A recent political thaw between the two East Asian nations continues to reverberate through the content sector, with a record number of Japanese film titles already imported into China’s giant theatrical market this year.
“The relationship between China and Japan now seems very good,” Yasushi Shiina, CEO of Tokyo’s TIFFCOM content market, told The Hollywood Reporter, noting that Chinese buyers are now the most prevalent and active non-Japanese participants at the event. “Every year the number of Japanese films released in China is increasing,” he added.
A total of 12 Japanese films were imported into China’s notoriously restricted theatrical market during the first three quarters of 2018, surpassing the eight titles brought into the country in 2017. Japanese auteur Hirokazu Kore-eda’s Cannes Palme d’Or winner Shoplifters led the way, earning $14.1 million, a new record for a Japanese live-action film in China and a powerful performance for an art house film.
At last year’s Tokyo film festival, Japanese officials revealed that Beijing and Tokyo were in advanced talks to establish a co-production treaty. That agreement was formally ratified in May of this year. Now, leading companies from both nations are looking to capitalize on the pact’s incentives, while leveraging the unique strengths of the content sectors in both countries.
During day two of the Tokyo market, powerhouse Beijing-based studio Bona Film Group — riding high on the $160 million box-office success of its latest Chinese release Project Gutenberg — unveiled a partnership with Japan’s Toei Animation to co-produce the big-budget animated film The Monkey Prince.
“Japanese anime and manga are extremely popular in China, so there’s a lot of potential for us to collaborate,” said Bona’s executive vp Jeffrey Chan during a morning co-production seminar.
In 2016, Japanese anime sensation Your Name, produced by Tokyo studio FUNimation Films earned $83.7 million in China, besting the local performance of many big-budget Hollywood animations, such as The Angry Birds Movie ($75.6 million) and Finding Dory ($38 million). The latest installments in Japan’s long-running Doraemon film series also routinely generate substantial box office in China, such as 2018’s Doraemon the Movie: Nobita’s Treasure Island, which brought in $32 million in July.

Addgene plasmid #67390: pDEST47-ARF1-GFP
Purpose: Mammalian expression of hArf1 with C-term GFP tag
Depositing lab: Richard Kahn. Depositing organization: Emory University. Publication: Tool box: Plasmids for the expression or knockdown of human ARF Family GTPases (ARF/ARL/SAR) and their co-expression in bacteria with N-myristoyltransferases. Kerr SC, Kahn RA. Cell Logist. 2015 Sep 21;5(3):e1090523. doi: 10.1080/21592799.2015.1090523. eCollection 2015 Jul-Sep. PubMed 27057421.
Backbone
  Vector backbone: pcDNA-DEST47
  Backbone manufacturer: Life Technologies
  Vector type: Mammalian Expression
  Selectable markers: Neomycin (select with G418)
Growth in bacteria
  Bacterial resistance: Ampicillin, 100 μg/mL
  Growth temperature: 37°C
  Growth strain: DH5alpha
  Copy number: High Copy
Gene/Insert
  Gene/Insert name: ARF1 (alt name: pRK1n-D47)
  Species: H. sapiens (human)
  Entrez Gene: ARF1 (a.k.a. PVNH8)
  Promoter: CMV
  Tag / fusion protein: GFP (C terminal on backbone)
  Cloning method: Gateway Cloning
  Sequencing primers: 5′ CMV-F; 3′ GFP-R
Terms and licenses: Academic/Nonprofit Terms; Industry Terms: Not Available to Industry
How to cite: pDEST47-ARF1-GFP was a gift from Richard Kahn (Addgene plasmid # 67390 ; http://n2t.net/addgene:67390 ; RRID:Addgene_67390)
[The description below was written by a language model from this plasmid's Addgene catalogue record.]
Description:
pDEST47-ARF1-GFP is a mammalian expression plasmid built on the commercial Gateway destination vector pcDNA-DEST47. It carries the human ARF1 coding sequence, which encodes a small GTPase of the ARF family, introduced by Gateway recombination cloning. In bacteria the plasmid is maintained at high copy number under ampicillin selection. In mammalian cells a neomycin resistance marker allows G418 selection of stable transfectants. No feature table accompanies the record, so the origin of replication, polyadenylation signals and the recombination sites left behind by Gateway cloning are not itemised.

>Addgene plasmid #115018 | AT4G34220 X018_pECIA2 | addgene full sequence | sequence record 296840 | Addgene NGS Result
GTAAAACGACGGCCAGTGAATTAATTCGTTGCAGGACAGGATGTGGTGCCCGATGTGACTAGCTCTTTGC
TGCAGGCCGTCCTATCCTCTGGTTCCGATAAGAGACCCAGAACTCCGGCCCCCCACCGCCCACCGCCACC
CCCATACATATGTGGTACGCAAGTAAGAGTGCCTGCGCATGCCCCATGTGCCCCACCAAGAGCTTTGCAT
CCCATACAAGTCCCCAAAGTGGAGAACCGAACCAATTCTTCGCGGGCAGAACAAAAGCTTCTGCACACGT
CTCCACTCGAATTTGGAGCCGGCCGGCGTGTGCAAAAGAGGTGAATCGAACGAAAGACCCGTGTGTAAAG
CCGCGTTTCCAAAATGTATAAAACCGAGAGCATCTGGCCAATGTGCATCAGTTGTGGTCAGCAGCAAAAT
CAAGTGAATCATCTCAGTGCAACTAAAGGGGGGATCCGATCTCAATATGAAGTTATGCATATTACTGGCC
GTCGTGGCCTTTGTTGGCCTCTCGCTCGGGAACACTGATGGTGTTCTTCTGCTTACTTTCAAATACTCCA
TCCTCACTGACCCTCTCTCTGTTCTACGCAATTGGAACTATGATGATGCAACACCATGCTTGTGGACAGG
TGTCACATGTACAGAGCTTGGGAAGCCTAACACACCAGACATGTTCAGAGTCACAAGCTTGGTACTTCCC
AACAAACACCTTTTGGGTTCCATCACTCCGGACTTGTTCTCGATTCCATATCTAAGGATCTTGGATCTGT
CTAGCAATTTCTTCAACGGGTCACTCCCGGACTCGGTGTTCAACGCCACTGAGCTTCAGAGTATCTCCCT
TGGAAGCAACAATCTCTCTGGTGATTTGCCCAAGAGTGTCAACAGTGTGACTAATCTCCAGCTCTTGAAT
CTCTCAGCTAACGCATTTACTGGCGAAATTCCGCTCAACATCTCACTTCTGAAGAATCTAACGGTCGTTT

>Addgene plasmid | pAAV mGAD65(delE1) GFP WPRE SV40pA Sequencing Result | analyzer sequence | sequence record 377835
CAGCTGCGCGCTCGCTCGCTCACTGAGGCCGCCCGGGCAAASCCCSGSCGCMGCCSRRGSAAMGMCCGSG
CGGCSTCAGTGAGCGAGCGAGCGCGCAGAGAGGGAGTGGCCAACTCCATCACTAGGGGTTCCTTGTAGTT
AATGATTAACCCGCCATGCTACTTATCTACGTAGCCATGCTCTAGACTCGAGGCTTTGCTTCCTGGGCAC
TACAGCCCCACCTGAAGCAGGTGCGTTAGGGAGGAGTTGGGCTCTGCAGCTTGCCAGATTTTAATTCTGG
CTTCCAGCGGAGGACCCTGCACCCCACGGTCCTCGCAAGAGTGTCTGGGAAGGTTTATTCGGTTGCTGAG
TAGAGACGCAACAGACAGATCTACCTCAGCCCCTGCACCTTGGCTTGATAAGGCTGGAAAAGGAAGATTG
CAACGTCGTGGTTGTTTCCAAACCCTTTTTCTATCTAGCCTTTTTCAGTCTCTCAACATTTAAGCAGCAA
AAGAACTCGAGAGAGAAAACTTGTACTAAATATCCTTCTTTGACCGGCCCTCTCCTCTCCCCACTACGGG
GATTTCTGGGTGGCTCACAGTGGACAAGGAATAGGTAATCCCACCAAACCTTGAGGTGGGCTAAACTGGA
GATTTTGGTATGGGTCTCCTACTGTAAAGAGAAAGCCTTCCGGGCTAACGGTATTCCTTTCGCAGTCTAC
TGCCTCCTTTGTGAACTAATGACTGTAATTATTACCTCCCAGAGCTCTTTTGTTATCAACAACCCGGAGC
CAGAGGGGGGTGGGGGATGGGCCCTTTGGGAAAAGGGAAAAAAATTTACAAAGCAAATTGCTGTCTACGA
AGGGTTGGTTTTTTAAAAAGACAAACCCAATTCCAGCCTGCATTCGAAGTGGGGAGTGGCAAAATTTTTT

Chan also argued that China’s relentless box-office growth belies the difficulties local studios are forever facing to turn a profit, which partly explains their increasingly collaborate approach.
“It’s not cheap to make films in China anymore; it’s a very rough, competitive market,” he said, noting that a typical tentpole film budget in Beijing is now $80 million. To gain an edge in the marketplace, Chan suggested, Chinese producers are increasingly flocking to overseas IP repositories like Japan in search of proven stories for adaptation.
Beijing studio Enlight Pictures’ recent youth thriller Animal World, directed by Han Yan and co-starring Michael Douglas, was adapted from the Japanese manga Ultimate Survivor Kaiji by Nobuyuki Fukumoto. It earned $75 million in China over the summer and was later acquired by Netflix for worldwide online distribution.
Leveraging the popularity of some manga properties across Asia — and even in Europe and North America— could also help Chinese films gain more of the offshore marketshare they covet, Chan said.
“We have to look for diversified income sources,” he explained. “Even though our domestic market is growing, most Chinese films are not selling internationally. Less than 5 percent of the total revenue for Chinese-language films is generated overseas.”
Japan’s aging and shrinking population, meanwhile, has Tokyo film veterans also looking outwards for growth with increasing urgency.
“Japan’s population is 130 million, but what we should be targeting is the population of 7 billion people who are living overseas,” said veteran Japanese film producer Toshiaki Nakazawa (Departures, 13 Assassins).
Nakazawa noted that Departures (2008), Japan’s last winner of the Oscar for best foreign-language film, was a sizable international commercial success. “But those days mostly are over,” he said. “We can participate in festivals and competitions with our Japanese films, but if we don’t win the top prize, it will just be an expensive and costly marketing exercise.”
“Going forward, co-production and producing films together with leading producers from other countries will be the best path,” he argued. “Just like Japan’s great automobile companies, Toyota and Honda, we need to be aggressive about finding strong international partners to develop new markets.”